The big fund debate: When it pays to go active

GOVERNMENT proposals last week that £85bn of assets controlled by local authority pension funds be switched to passive index trackers have intensified the debate over the value of active managers and the fees they charge.

Some experts take a “passive where possible” approach, dismissing the ability of fund managers to outperform on the back of greater access to information or knowledge. “I struggle to think of many circumstances when active is better,” says Ben Smaje of Kennedy Black Wealth Management. Commercial property is one such example. He favours bricks-and-mortar funds. “They offer more diversification than funds investing in the stocks of property companies”, which cannot be accessed via passive vehicles.

James Robson of Plutus Wealth, meanwhile, would opt for an active approach for more specialist sectors. “There are big differences, for example, in buying an index that tracks gold, versus gold mining companies.” Further, many experts prefer active vehicles when investing in Asia and emerging markets. “Managers like Angus Tulloch of First State Asia Pacific Leaders can focus on businesses that protect investors from the volatile nature of those markets,” says Adrian Lowcock of Hargreaves Lansdown.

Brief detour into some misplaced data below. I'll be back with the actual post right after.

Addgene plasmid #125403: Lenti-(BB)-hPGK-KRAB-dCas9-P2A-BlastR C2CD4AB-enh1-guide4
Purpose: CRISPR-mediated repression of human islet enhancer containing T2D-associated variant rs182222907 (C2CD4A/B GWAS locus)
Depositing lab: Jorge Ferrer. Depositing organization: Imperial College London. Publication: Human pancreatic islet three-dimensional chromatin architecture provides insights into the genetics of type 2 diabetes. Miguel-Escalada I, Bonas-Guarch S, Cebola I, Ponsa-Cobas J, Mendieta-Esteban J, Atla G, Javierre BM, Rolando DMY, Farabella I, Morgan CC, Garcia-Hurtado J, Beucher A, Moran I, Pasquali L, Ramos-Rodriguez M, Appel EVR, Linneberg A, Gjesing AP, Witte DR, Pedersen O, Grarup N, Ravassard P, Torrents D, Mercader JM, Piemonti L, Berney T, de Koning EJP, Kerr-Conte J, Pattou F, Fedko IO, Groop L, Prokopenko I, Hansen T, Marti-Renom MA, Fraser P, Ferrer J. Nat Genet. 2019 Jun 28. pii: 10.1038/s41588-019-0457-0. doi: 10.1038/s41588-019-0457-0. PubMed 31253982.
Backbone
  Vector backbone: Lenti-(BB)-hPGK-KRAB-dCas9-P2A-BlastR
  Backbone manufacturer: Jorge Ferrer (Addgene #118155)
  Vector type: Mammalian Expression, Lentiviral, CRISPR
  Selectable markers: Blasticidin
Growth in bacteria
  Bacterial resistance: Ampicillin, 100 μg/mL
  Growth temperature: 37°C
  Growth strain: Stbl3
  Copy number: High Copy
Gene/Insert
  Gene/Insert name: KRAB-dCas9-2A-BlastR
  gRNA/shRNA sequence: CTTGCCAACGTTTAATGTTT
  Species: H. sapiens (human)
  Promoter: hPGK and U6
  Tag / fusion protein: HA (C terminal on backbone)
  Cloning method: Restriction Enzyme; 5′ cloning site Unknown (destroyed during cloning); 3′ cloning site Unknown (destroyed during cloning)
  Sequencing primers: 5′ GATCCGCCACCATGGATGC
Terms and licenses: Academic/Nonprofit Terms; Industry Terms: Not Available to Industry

Ultimately, a passive portfolio is lower cost and lower maintenance, so may be better suited to inactive investors. “If you’re not interested in investing, but appreciate the long-term benefits of being in the market, passive funds are a good option,” suggests Rebecca O’Keeffe of Interactive Investor. On the other hand, investors who are engaged and interested in the markets and their investments will find individual shares are highly appealing – and active funds far more compelling.